The Delta variant accounts for nearly 90% of the cases registered in the week between June 21 and 27.
The Delta variant of the SARS-CoV-2 virus, associated with India and considered more transmissible, is responsible for nearly 90% of the cases of infection in Portugal and recorded a strong increase in the Northern region, Madeira and Azores.
The data is contained in the National Health Institute Doutor Ricardo Jorge (INSA) report on the genetic diversity of the virus that causes Covid-19 released on Tuesday and confirms that Delta was the prevalent variant in Portugal in the week of June 21 to 27.
“As expected, its frequency has increased in all regions” in the last month, registering a “strong increase” in the Northern region, where it represents 71.1% of infections, in Madeira (85.7%) and the Azores (64.7%), the institute said.
Portugal is, in recent days, accelerating the pace of vaccination against Covid-19 to respond to the rapid spread of the Delta variant, considered 60% more transmissible than the Alpha, with the task force that coordinates the logistics pointing to the administration of about 850 thousand doses per week.
“The relative frequency of the Beta and Gamma variants, initially associated with South Africa and Brazil (Manaus), respectively, remains low and without an upward trend in recent samples at the national level,” the report said.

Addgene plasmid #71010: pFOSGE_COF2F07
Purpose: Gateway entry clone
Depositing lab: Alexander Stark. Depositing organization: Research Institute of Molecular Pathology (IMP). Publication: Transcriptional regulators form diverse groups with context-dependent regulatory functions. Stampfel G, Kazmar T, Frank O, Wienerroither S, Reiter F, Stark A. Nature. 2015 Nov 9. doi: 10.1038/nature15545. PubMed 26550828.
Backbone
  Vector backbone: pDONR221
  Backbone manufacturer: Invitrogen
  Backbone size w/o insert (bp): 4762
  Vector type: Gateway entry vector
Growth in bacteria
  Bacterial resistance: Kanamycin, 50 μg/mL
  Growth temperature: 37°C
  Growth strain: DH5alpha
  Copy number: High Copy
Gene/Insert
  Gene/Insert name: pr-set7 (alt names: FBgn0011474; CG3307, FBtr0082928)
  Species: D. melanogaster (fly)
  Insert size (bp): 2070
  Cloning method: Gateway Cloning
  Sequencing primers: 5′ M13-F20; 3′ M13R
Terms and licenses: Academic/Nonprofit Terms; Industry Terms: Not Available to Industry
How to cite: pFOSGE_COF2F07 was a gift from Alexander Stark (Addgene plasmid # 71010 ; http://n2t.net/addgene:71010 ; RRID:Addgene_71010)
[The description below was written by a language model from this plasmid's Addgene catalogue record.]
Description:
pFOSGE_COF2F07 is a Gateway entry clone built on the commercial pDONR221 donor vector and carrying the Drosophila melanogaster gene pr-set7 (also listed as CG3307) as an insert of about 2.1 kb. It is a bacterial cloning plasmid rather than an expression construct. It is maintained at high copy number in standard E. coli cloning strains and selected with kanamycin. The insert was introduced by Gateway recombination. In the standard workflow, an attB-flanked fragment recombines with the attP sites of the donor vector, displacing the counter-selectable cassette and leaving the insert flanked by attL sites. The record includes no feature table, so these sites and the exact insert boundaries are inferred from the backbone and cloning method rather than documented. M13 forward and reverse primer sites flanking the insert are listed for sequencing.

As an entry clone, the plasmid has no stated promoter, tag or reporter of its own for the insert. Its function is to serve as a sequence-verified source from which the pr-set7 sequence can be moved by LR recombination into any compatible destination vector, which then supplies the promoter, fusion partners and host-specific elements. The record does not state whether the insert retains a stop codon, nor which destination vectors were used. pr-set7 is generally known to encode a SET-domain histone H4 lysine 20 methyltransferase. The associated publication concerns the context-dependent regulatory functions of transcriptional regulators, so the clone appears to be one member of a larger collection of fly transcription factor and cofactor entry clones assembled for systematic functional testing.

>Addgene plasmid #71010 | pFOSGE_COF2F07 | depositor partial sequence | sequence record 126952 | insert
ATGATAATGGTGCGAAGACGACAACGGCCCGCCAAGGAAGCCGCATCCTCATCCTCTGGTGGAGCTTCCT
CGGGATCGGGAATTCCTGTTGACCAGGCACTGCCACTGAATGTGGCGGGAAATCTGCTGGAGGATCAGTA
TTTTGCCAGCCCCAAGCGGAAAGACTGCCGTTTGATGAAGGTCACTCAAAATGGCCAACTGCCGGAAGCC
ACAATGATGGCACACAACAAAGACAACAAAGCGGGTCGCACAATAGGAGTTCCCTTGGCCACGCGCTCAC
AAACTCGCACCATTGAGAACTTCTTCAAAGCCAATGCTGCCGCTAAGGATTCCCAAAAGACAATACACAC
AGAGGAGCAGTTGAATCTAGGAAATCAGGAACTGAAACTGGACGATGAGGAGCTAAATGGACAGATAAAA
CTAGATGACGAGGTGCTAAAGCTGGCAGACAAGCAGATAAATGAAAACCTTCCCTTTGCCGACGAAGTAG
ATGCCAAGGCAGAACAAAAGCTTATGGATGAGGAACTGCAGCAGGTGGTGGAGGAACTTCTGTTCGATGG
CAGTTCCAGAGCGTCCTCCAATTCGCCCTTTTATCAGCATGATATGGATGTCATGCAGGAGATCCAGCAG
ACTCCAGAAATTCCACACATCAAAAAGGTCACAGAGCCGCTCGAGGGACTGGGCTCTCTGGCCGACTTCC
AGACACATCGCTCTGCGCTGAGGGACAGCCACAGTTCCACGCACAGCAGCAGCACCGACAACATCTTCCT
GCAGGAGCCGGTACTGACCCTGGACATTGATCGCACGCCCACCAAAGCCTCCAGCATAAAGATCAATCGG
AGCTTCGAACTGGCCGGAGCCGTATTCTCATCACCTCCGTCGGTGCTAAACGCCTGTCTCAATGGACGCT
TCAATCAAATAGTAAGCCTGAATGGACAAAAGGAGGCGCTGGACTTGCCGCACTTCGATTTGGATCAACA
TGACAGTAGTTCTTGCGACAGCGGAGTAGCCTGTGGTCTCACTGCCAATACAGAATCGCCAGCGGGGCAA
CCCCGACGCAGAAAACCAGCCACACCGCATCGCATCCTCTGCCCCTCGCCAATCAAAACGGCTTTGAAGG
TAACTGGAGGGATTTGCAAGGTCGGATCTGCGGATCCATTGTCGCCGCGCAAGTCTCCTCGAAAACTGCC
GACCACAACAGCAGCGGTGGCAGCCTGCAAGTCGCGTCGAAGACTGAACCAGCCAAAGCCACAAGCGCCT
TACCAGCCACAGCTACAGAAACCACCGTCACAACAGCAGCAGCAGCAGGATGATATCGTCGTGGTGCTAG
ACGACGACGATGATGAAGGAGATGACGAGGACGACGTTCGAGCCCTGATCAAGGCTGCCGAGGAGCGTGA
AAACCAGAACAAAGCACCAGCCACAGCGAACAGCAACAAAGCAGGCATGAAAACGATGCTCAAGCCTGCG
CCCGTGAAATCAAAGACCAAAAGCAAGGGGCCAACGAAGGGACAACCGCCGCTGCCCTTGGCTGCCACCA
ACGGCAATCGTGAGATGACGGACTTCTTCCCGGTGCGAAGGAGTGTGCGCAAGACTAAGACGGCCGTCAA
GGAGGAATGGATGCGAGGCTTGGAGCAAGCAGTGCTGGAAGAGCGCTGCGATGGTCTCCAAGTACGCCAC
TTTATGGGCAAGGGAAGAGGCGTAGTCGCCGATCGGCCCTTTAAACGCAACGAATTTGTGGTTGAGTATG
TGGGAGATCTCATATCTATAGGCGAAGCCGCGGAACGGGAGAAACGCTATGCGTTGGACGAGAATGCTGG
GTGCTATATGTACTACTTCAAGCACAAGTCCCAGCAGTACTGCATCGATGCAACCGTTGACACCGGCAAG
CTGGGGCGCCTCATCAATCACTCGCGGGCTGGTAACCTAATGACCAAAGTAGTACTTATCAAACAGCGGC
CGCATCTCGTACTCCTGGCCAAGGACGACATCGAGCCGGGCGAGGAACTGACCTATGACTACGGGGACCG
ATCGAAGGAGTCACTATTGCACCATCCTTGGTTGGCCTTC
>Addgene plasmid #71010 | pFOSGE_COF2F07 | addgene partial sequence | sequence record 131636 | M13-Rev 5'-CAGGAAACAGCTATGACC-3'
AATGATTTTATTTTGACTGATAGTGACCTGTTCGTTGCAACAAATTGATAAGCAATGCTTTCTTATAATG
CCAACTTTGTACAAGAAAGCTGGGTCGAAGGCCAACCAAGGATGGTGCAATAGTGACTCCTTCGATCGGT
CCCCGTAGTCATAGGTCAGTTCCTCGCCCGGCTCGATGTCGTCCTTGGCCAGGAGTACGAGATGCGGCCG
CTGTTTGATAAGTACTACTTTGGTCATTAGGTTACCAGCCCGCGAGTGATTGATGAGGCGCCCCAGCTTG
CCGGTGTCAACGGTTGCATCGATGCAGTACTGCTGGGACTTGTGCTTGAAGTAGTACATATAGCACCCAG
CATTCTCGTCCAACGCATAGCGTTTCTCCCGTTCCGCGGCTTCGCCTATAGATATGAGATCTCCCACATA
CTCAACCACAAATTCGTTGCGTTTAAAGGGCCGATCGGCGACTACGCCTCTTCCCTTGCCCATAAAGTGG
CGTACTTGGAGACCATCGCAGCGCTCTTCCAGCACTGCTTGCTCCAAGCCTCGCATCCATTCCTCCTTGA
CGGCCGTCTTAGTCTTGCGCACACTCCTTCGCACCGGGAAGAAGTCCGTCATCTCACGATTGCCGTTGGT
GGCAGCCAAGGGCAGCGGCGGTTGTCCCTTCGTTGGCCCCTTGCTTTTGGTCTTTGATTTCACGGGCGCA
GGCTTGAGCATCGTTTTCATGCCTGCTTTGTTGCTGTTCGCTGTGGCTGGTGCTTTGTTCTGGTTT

Among other variants of interest detected in Portugal, the institute points out the circulation of the variant with lineage B.1.621, initially detected in Colombia, which showed relative frequencies between 1% and 0.4%, as well as Lambda, with strong circulation in Peru and Chile, which was detected in only two cases in Portugal since April this year.
INSA has analysed 10,824 genome sequences of the new coronavirus, obtained from samples collected in more than 100 laboratories, hospitals and institutions, representing 288 municipalities in Portugal.
In June, the institute announced a reinforcement of the surveillance of Covid-19 virus variants circulating in Portugal through its continuous monitoring.
This new strategy allows for a better genetic characterisation of SARS-CoV-2, as data will be analysed continuously. There will no longer be time intervals between analyses, which were essentially dedicated to specific genetic characterisation studies requested by public health.
In Portugal, since the start of the pandemic in March 2020, 17,118 people have died, and 892,741 cases of infection have been recorded, according to the country’s national health authority, the DGS.